Editor in Chief,
British Medical Journal
On September 6, 2011, the Fogarty International Center and the National Library of Medicine presented Lessons from the MMR scare by Fiona Godlee, Editor in Chief of the British Medical Journal, on the NIH campus in Bethesda, Maryland.
BMJ Editor Fiona Godlee presented a discussion of the stunning investigation she published earlier this year that revealed the MMR scare was based not on bad science but on deliberate fraud. The three-part series was produced by journalist Brian Deer, who spent seven years investigating Andrew Wakefield’s infamous study linking the MMR vaccine with autism, discovering Wakefield had been paid by a lawyer to influence his results and had blatantly manipulated the study data.
In an editorial accompanying Deer’s report, Godlee and colleagues noted, “Science is based on trust. Without trust, research cannot function and evidence based medicine becomes a folly. Journal editors, peer reviewers, readers, and critics have all based their responses to Wakefield’s small case series on the assumption that the facts had at least been honestly documented. Such a breach of trust is deeply shocking. And even though almost certainly rare on this scale, it raises important questions about how this could happen, what could have been done to uncover it earlier, what further inquiry is now needed, and what can be done to prevent something like this happening again.”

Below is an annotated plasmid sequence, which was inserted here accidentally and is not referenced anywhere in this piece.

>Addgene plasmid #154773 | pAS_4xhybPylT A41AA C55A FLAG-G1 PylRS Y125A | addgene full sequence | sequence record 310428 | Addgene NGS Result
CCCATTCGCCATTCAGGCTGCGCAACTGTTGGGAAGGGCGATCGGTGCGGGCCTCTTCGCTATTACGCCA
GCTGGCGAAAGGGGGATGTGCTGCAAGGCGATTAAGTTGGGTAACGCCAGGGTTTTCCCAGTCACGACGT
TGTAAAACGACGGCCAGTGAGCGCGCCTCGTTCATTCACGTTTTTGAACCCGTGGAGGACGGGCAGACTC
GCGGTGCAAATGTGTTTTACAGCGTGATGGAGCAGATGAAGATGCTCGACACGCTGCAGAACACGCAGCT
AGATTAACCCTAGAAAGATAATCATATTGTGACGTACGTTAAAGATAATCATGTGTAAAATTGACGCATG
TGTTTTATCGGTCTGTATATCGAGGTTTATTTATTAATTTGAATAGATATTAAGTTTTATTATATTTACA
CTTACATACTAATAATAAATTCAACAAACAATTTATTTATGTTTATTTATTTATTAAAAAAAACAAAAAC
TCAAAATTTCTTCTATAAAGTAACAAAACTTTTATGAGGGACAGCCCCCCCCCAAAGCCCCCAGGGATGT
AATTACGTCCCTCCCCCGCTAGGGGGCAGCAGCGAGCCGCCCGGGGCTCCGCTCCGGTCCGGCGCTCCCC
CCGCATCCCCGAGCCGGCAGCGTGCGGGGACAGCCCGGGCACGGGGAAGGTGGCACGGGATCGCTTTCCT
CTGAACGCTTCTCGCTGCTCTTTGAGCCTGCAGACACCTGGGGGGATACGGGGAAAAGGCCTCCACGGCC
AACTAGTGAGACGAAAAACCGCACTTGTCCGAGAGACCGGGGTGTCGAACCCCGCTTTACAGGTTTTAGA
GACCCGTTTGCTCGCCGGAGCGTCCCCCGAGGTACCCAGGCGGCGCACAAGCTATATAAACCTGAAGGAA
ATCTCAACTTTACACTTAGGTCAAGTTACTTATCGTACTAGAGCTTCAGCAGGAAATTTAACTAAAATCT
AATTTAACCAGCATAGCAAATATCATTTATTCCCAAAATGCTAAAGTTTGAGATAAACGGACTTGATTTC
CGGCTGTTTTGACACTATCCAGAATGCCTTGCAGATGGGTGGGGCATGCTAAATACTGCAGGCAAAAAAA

For more information, read the BMJ articles:
- Secrets of the MMR scare: Brian Deer
About Fiona Godlee
Fiona Godlee has been Editor in Chief of the BMJ since 2005. She qualified as a doctor in 1985, trained as a general physician in Cambridge and London, and is a Fellow of the Royal College of Physicians. Since joining the BMJ in 1990 she has written on a broad range of issues, including the impact of environmental degradation on health, the future of the World Health Organisation, the ethics of academic publication, and the problems of editorial peer review. In 1994 she spent a year at Harvard University as a Harkness Fellow evaluating efforts to bridge the gap between medical research and practice. On returning to the UK, she led the development of BMJ Clinical Evidence, which evaluates the best available evidence on the benefits and harms of treatments and is now provided worldwide to over a million clinicians in 9 languages. In 2000 she moved to Current Science Group to establish the open access online publisher BioMed Central as Editorial Director for Medicine. In 2003 she returned to the BMJ Group to head up its new Knowledge division. She has served as President of the World Association of Medical Editors (WAME) and Chair of the Committee on Publication Ethics (COPE) and is co-editor of Peer Review in Health Sciences. She lives in Cambridge with her husband and two children.